I made these easy sugared cranberries as a topping for our Thanksgiving pie, which needed a bit of color and tart contrast to it’s sticky sweetness (recipe coming tomorrow).
Not only are they gorgeous, all sparkly and festive in their sugar sweaters, but they are also surprisingly delicious in their own right: sweet and sour and delightfully crunchy.
Natural sour patch kids, basically.
You wouldn’t think cranberries would be that tart, but you’d be surprised. Have you had a raw cranberry lately? Mouth-puckering. And despite the fact that these are soaked in sugar syrup, they still retain all their tartness and crunch.
No sooner had I set out a bowl of these berries, when Taylor walked by and asked what they were, barely waiting for an answer before popping one in his mouth. And then another. And another. I may have made 2 cups worth of sugared cranberries as a garnish for our pie, but they barely made it to dessert time. He was popping them like they were candy, a few here and there every time he walked by.
And if you happen to be like me and don’t think to top your pie with these sparkling gems until the day of, it’s ok if they don’t soak for quite 8 hours. They may be a bit more tart, but a quick soak as short as 2 hours will produce acceptable results.
I speak from experience on this one.
Way to plan ahead, Lindsay.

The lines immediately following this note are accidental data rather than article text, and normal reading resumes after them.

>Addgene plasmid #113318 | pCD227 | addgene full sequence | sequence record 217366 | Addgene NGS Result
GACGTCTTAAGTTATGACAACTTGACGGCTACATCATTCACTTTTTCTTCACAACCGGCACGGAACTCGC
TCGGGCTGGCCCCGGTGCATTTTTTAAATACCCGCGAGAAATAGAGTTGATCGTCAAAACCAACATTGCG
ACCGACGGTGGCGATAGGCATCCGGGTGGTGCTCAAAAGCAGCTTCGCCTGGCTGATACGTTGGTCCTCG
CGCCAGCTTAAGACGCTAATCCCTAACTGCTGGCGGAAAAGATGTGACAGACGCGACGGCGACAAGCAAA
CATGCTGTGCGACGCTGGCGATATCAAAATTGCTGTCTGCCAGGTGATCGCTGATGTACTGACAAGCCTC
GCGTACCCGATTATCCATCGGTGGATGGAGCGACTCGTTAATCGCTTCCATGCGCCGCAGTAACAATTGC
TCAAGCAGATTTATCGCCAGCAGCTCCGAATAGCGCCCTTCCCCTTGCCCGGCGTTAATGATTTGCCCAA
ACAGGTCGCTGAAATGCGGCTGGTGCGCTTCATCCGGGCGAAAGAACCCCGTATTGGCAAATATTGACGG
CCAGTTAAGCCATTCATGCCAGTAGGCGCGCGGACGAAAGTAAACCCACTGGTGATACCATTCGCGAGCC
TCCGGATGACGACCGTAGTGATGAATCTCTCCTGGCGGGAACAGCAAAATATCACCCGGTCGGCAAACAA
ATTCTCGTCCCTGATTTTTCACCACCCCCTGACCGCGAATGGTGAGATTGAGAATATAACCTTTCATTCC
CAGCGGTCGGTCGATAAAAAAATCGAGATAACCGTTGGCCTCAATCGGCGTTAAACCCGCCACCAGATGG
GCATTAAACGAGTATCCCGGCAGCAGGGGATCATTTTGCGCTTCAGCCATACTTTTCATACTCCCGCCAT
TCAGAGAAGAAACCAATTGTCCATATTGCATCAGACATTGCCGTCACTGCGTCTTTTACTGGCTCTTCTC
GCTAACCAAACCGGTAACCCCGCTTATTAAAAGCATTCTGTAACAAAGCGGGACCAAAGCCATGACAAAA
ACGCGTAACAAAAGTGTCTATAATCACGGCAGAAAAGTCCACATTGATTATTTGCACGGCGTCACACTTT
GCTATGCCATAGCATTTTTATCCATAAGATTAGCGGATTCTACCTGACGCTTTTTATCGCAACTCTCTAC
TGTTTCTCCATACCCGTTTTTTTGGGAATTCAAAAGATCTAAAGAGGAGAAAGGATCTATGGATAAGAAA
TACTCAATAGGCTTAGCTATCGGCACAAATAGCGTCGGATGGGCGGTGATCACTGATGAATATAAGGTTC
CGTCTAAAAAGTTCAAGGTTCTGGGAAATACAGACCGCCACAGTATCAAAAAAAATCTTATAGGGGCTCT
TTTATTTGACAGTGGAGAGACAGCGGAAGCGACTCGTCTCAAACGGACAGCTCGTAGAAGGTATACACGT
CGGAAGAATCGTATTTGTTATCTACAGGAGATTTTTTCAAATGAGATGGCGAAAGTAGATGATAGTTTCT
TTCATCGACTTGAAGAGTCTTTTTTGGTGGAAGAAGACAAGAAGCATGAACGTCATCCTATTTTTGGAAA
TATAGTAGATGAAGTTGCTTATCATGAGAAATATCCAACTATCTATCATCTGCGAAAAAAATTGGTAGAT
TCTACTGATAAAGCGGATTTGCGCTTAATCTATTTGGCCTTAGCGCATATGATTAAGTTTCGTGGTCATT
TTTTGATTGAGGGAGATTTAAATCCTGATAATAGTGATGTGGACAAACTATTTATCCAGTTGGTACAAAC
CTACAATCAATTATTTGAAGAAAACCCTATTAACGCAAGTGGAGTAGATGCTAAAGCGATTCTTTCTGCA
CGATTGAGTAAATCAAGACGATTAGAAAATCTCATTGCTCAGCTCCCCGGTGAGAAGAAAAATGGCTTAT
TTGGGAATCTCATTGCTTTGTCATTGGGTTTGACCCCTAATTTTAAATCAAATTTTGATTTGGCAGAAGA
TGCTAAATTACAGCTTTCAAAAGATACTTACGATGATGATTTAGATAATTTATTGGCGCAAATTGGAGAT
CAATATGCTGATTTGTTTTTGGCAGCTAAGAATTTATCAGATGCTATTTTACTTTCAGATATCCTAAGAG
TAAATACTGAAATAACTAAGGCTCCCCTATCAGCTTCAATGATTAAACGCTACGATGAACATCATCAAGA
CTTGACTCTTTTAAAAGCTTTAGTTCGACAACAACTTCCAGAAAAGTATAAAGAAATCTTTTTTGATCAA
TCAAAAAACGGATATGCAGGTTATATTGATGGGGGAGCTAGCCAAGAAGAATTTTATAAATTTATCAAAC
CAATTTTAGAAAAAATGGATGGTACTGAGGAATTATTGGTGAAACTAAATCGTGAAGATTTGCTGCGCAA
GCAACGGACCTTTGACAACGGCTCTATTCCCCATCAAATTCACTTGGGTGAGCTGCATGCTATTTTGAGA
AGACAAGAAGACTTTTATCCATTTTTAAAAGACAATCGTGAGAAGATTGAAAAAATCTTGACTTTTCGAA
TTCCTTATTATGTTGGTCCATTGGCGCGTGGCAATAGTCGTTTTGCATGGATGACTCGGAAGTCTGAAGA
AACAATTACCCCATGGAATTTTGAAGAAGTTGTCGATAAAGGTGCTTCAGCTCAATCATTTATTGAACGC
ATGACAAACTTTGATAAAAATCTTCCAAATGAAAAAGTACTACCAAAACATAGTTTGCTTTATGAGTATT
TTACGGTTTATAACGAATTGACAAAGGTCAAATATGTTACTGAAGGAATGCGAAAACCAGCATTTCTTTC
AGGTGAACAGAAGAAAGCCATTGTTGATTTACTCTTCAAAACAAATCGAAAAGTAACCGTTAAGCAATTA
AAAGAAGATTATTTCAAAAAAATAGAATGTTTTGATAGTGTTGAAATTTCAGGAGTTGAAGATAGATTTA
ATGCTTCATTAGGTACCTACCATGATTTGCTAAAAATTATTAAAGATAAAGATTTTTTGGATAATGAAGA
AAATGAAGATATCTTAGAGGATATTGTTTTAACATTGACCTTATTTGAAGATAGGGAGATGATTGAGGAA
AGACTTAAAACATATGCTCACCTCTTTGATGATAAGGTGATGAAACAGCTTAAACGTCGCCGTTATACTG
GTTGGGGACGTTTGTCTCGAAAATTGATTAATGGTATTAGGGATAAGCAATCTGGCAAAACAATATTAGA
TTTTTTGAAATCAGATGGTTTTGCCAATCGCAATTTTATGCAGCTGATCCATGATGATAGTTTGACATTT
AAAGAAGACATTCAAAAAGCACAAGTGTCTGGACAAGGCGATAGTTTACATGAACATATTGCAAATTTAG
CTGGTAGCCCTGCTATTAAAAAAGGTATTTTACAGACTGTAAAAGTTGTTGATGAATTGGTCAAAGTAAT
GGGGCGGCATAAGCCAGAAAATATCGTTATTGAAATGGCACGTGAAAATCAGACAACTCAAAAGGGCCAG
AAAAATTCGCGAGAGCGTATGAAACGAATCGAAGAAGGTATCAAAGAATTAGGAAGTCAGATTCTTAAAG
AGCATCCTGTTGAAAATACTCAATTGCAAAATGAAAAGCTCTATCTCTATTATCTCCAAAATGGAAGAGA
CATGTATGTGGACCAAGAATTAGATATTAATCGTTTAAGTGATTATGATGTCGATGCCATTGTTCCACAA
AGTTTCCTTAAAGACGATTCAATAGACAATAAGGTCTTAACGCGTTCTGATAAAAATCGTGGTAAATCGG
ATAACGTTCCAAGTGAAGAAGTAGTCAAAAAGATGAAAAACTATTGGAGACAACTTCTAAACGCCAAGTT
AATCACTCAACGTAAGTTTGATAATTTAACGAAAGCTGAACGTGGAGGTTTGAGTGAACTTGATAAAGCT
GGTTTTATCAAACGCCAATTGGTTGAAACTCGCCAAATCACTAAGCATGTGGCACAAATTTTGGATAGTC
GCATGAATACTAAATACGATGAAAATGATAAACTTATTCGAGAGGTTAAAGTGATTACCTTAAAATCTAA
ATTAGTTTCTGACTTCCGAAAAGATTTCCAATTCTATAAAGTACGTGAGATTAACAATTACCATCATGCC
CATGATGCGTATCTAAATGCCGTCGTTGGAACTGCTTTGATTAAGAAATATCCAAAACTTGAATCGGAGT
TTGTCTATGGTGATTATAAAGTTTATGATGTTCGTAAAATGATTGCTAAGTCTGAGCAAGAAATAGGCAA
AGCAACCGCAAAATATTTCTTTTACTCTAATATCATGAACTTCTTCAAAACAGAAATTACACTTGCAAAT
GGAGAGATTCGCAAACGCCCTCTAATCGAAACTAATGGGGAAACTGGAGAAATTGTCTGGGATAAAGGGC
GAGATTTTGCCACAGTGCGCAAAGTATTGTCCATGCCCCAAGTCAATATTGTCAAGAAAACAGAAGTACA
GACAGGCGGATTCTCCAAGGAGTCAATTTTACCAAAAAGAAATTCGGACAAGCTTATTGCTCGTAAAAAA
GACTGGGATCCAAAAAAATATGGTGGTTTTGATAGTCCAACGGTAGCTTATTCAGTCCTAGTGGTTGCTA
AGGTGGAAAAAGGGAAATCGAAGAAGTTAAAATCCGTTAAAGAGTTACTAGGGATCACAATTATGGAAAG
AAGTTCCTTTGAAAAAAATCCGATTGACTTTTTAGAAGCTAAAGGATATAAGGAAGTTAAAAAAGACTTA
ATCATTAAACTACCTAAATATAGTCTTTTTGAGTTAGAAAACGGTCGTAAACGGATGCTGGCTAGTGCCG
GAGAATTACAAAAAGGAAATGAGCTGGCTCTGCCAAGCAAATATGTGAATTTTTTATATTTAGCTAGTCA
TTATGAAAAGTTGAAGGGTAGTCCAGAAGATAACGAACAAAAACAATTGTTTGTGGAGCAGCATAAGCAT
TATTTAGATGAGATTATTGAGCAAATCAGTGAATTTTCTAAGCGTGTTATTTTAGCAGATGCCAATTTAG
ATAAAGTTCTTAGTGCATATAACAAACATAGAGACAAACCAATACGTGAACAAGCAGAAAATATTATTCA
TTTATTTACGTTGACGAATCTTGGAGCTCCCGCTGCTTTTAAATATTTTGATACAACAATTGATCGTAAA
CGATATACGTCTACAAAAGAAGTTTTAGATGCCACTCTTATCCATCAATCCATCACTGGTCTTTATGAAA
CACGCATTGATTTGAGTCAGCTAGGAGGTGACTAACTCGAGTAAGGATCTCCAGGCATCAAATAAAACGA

- 6 ounces (2 cups) fresh (not frozen) cranberries, rinsed and picked over
- 1 1/2 cups granulated sugar, divided
- 1 cup water
- In a saucepan, bring 1 cup sugar and water to a simmer until sugar is dissolved and syrup is crystal clear. Pour into a heat-proof bowl and let cool for 10 to 15 minutes. Stir in cranberries; cover and refrigerate at least 8 hours or overnight, stirring once or twice throughout to be sure cranberries are evenly coated with syrup.
- Remove cranberries from syrup with a slotted spoon (syrup can be reused for more berries or as simple syrup in holiday cocktails, for example). Spread berries out on a wire cooling rack nested inside a rimmed baking sheet. Lightly sprinkle berries with remaining sugar, flipping berries to coat all sides. Once berries are coated with a thin layer of sugar, roll each berry in a small bowl with some more granulated sugar until evenly coated with another layer. The key here is multiple thin layers of sugar; if you put too much on at once the sugar may clump in thick spots.
- Return berries to baking sheet and let try for 1 hour. Store in an airtight container for up to 3 days.